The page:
Vermont diocese purchases Rock Point solar array

$270K investment promotes environmental, economic sustainability

Posted Jan 10, 2017

The 35-tracker, 147-kilowatt solar array is expected to produce slightly more energy than is consumed on the Rock Point property in Burlington, Vermont. Burlington Electric credits the diocese for the excess energy. Photo: Episcopal Church in Vermont

[Diocese of Vermont] The Episcopal Church in Vermont recently completed its purchase of the Solar Installation (aka the Solar Farm) at Rock Point, the diocese’s 146-acre center in Burlington best known for its school, conference center, community gardens, and hiking trails. The 35-tracker, 147-kilowatt solar array, which was previously under the ownership of AllEarth Renewables, was originally valued at close to $1million. The diocese acquired it for $269,700 with the help of early contributions to the Rock Point Partnership Campaign—an ongoing initiative to preserve and improve Rock Point—and a loan from the Bishop Butterfield Loan Fund.

The investment is expected to produce slightly more energy than is consumed on Rock Point and generate a financial benefit of more than $40,000 annually, a portion of which will be used to repay the Bishop Butterfield Loan, even as other pledges and gifts to the partnership campaign help reduce the loan balance.

David Blittersdorf, left, president and CEO of AllEarth Renewables, and the Rt. Rev. Thomas C. Ely at the Jan. 6 check-signing meeting. Photo: Episcopal Church in Vermont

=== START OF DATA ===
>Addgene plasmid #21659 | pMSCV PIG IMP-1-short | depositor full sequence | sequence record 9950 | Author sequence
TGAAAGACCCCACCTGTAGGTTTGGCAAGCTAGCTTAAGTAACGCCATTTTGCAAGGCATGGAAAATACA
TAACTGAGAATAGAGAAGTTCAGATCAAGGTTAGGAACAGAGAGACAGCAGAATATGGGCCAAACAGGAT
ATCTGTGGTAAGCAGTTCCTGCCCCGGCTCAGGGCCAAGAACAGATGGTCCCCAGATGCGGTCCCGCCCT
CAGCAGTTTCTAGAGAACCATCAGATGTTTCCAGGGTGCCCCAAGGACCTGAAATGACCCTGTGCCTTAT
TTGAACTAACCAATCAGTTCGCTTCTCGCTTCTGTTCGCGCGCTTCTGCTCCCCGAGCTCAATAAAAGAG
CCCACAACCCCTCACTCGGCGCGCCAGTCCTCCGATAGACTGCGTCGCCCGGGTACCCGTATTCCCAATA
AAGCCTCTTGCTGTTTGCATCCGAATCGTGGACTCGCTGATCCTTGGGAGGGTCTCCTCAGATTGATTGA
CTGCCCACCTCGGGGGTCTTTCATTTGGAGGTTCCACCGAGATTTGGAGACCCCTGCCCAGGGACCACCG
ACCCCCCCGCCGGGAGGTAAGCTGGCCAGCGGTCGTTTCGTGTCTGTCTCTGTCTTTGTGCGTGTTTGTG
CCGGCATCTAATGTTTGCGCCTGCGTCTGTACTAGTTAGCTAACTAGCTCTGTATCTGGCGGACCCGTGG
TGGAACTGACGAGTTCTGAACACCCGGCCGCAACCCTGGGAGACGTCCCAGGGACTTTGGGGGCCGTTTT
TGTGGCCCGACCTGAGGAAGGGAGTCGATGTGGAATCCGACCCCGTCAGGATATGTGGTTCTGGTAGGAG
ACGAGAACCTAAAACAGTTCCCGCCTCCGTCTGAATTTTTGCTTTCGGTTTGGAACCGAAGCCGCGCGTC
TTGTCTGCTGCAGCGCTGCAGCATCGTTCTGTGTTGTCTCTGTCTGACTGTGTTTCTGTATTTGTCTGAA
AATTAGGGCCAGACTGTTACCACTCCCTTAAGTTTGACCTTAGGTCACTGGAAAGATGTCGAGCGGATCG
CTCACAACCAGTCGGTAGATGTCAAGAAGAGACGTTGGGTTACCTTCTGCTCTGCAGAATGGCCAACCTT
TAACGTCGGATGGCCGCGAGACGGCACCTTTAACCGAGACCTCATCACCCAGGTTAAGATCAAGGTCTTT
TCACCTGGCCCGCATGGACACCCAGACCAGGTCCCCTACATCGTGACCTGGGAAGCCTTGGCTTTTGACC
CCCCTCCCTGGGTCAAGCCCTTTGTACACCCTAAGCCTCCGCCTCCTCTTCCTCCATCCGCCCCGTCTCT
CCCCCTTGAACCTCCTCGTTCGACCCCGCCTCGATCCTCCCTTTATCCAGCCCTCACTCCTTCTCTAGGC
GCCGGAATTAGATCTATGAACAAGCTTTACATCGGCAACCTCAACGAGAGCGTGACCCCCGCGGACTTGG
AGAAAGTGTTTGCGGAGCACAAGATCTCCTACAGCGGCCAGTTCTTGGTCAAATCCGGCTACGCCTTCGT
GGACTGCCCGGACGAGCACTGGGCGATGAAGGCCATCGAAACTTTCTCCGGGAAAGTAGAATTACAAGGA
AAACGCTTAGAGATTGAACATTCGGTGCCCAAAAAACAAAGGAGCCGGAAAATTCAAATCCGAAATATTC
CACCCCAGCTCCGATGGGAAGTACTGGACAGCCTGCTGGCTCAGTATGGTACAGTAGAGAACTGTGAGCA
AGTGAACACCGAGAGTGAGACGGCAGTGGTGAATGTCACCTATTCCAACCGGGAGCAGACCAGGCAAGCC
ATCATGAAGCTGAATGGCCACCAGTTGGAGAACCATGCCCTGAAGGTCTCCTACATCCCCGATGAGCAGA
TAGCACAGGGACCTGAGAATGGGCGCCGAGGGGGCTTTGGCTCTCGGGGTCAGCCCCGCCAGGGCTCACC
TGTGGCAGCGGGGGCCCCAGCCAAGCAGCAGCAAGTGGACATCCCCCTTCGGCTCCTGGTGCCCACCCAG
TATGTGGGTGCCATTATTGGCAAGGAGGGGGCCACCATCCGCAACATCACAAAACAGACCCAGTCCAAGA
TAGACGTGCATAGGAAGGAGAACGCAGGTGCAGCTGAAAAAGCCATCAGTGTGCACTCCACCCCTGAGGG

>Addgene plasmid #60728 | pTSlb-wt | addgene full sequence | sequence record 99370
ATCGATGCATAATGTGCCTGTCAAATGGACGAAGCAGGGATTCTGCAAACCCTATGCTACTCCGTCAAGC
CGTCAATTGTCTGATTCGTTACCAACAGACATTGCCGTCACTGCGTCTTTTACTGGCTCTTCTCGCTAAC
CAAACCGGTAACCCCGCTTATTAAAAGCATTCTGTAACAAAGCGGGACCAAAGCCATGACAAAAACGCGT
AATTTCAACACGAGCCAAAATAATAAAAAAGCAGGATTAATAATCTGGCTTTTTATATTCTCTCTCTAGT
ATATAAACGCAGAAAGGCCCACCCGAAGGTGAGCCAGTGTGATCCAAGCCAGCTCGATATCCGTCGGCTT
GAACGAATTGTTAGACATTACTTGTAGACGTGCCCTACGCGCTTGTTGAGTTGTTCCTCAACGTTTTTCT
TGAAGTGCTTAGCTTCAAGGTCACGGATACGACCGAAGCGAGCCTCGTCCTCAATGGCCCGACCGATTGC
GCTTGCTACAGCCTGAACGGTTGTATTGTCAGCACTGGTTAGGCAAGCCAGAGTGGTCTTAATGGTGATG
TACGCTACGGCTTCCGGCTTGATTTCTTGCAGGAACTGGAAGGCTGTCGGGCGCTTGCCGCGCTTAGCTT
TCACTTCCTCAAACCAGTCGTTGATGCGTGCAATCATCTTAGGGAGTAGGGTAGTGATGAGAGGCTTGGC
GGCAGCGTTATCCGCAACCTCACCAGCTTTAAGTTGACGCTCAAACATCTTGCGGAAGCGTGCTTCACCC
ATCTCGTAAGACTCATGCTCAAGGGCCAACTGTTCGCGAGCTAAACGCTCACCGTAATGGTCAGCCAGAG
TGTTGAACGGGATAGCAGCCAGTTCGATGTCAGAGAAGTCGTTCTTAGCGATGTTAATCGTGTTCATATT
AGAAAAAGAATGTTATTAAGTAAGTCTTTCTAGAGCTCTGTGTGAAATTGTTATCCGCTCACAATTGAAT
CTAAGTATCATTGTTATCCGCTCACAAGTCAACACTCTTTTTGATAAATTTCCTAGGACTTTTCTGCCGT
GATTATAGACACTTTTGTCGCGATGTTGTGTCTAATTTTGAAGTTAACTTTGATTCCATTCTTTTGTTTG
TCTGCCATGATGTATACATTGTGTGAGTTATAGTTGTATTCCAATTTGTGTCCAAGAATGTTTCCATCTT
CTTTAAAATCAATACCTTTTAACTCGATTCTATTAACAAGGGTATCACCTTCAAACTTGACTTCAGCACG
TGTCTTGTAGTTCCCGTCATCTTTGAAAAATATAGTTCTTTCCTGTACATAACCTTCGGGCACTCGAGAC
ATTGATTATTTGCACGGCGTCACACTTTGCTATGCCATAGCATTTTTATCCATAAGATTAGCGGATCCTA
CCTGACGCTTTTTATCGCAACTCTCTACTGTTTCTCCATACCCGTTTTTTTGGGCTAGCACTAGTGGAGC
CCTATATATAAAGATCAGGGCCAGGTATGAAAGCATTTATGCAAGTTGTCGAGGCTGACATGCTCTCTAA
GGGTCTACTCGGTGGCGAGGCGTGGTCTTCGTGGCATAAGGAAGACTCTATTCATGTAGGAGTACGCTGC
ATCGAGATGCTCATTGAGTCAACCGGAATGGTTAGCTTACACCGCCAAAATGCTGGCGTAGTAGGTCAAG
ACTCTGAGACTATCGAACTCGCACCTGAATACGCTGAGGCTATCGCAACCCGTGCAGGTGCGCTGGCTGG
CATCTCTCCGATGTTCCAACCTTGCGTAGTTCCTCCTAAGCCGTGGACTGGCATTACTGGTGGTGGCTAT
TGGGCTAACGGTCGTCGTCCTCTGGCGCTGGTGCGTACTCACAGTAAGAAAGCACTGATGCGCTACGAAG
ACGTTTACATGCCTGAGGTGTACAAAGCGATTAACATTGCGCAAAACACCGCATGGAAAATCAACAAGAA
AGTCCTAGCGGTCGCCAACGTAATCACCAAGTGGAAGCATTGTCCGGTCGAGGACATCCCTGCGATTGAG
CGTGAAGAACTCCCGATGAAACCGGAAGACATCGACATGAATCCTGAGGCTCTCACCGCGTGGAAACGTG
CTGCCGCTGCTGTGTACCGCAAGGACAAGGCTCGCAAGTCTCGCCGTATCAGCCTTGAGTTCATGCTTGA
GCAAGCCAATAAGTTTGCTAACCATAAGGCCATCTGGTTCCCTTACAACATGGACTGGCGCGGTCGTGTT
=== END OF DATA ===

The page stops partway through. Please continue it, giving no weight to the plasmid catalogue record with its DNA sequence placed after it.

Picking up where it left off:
“Five years ago, the Trustees of the Diocese of Vermont—title-holders to Rock Point—entered an agreement with AllEarth Renewables, Inc. for the installation of the Solar Farm,” said Vermont Bishop Thomas C. Ely. “Our long-term goal was to purchase rather than lease it, and we are glad to have achieved that goal on the fifth anniversary of the installation.”

During the lease arrangement, and in cooperation with Burlington Electric, the Rock Point Energy Coop paid AllEarth Renewables 18 cents per kilowatt hour of energy produced by the solar array, and Burlington Electric credited the electric bills at the rate of 20 cents per kilowatt hour.

The full social and financial benefit of this project will accrue to the Rock Point Energy Coop and its several entities, which include Rock Point School, the Bishop Booth Conference Center, the bishop’s house and the diocesan offices of the Episcopal Church in Vermont. The Rock Point Energy Coop will also use available funds for other energy saving measures on Rock Point.

“Care for the environment is an important aspect of our message in the Jesus Movement. The Episcopal Church in Vermont remains committed to environmental stewardship not only in Rock Point but also throughout the wider community,” said Ely.